Three Cowetans headed to North Korea to sing


The Sons of Jubal - including Cowetans Lee Chitwood, Sam Cook and L.C. Lane -- are scheduled to sing in North Korea, a country known for its opposition to Christianity.

Three men from a downtown Newnan church are leaving Tuesday for North Korea — a country known for being particularly opposed to Christianity.
A 150-member, all-male chorus and orchestra from the Atlanta area will perform in the Democratic People’s Republic of Korea – DPRK, aka North Korea – during their Spring Arts Festival, according to Eddy Oliver, communications specialist with the Georgia Baptist Convention. Lee Chitwood, Sam Cook and L.C. Lane from First Baptist Church of Newnan will be making the trip to the Communist nation in Asia.
Chitwood is First Baptist’s minister of music. Lane, former minister of music at First Baptist, is a music evangelist who has recorded several albums.
The chorus and orchestra, named the Sons of Jubal, “will be one of the largest musical groups of Americans ever to enter the DPRK,” Oliver said.
A recent New York Times blog referred to North Korea as “one of the world’s most implacably closed societies.” This has been particularly true in terms of religion.
“North Korea has been waging war on Christianity ever since the Japanese were driven out of the Korean peninsula in 1945,” according to a report on the Open Doors USA website.
A revival began in the area around Pyongyang in 1907 and continued for almost 40 years. As churches were founded and flourished in the city, Pyongyang often was referred to as “the Jerusalem of the East.”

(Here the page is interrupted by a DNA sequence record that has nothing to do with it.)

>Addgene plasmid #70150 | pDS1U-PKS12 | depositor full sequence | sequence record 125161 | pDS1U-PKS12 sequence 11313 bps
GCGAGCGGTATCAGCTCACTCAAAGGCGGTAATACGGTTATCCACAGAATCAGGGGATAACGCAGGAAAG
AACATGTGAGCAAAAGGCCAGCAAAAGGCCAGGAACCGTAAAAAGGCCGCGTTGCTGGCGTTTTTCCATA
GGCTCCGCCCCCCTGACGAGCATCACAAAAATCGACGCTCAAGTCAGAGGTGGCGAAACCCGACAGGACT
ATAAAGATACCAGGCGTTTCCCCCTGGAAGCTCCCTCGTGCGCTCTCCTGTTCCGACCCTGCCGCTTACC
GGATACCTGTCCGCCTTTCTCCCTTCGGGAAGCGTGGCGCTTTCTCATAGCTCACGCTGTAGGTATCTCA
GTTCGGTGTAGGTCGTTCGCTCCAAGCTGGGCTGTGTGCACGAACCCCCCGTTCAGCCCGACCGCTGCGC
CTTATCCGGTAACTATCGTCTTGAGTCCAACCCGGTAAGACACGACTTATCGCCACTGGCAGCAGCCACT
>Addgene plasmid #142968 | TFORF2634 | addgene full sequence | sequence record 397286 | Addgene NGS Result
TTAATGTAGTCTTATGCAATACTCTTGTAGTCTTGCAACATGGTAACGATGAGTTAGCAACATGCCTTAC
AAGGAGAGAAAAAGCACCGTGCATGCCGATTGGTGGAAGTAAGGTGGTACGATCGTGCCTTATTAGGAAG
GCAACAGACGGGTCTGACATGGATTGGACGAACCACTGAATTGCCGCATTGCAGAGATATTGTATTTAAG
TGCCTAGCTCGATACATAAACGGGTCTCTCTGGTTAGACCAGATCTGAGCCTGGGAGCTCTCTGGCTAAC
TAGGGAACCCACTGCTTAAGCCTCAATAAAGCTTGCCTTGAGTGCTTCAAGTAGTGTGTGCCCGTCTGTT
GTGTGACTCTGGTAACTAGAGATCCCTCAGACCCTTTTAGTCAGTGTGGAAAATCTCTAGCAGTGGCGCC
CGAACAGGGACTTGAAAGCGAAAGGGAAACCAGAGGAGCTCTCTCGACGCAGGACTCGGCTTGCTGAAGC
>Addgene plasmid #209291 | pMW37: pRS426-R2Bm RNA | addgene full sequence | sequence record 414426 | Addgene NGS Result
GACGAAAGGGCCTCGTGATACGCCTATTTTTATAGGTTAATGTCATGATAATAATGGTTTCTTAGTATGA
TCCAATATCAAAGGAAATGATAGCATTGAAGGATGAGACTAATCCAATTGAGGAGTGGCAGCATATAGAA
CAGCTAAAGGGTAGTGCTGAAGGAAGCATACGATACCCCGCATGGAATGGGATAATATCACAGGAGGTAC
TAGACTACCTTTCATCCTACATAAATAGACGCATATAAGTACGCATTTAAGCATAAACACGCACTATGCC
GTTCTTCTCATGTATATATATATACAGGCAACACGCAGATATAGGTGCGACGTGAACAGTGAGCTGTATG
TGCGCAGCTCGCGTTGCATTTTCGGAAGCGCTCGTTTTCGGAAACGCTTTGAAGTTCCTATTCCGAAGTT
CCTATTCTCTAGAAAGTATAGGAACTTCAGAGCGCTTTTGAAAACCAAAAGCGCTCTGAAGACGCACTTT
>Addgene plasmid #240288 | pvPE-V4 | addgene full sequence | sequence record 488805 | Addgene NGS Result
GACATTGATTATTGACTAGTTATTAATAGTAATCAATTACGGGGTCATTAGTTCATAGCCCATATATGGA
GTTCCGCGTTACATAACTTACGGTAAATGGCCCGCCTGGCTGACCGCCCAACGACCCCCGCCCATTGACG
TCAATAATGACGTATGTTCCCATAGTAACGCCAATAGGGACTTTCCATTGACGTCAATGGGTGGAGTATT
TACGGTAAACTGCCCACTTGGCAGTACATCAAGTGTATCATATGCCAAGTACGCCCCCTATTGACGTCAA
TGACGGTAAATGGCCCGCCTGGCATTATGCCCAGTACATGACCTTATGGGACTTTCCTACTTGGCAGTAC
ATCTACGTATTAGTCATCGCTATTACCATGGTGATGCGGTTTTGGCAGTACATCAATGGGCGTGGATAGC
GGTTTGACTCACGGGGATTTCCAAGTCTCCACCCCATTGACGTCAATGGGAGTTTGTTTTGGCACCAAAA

There were an estimated 500,000 Christians in North Korea in 1945.
The website of Voice of the Martyrs, an organization that reaches out to Christians who are persecuted and monitors Christian persecution around the world, has the following entry on North Korea:
“North Korea’s isolated regime is the most oppressive in the world. North Koreans are indoctrinated with an ideology called ‘Juche,’ a philosophy of self-reliance that centers on worship of the country’s leaders. The population is 99.8 percent Korean, with the remainder being Chinese, ethnic Japanese, and other ethnicities. All groups are systematically prevented from hearing the gospel and are punished for responding favorably.”
The Sons of Jubal was founded in 1954 and consists of volunteer professional musicians, church musicians, educators and institutional leaders from the state of Georgia.
Global Resource Services, Inc. (GRS), a non-profit, non-governmental organization based in Atlanta, is coordinating the cultural exchange. Through its “Advocacy for the Arts” program, GRS “is providing opportunities to promote goodwill and reconciliation,” Oliver said.
GRS has already sent three other groups to DPRK, including the Grammy-winning group, Casting Crowns. Oliver said the organization has three main principles: relationships, respect and reconciliation.
“We are excited that this opportunity has come after a decade and a half of experience in DPRK/United States musical exchanges,” said Robert Springs, GRS CEO & president. The Sons of Jubal will also have performances in Beijing, China, which will include a brass choir, handbell choir and vocal ensemble.
“This is a historic opportunity for the group and I am privileged to be a part of this great musical endeavor,” commented Dr. Jon Duncan, conductor of the group for the past 10 years.
The Sons of Jubal have presented concerts in major halls, local churches and communities in the United States, Germany, France, Brazil, Argentina, Chile, Peru, Costa Rica, Moldova, the Czech Republic and Russia. The group performs an extensive repertoire in the classics, Broadway show tunes, spiritual and contemporary genres.
Chitwood, Cook, Lane, Duncan and the other members of the Sons of Jubal will leave Georgia on Tuesday. They are scheduled to return to Georgia on April 23, Oliver said.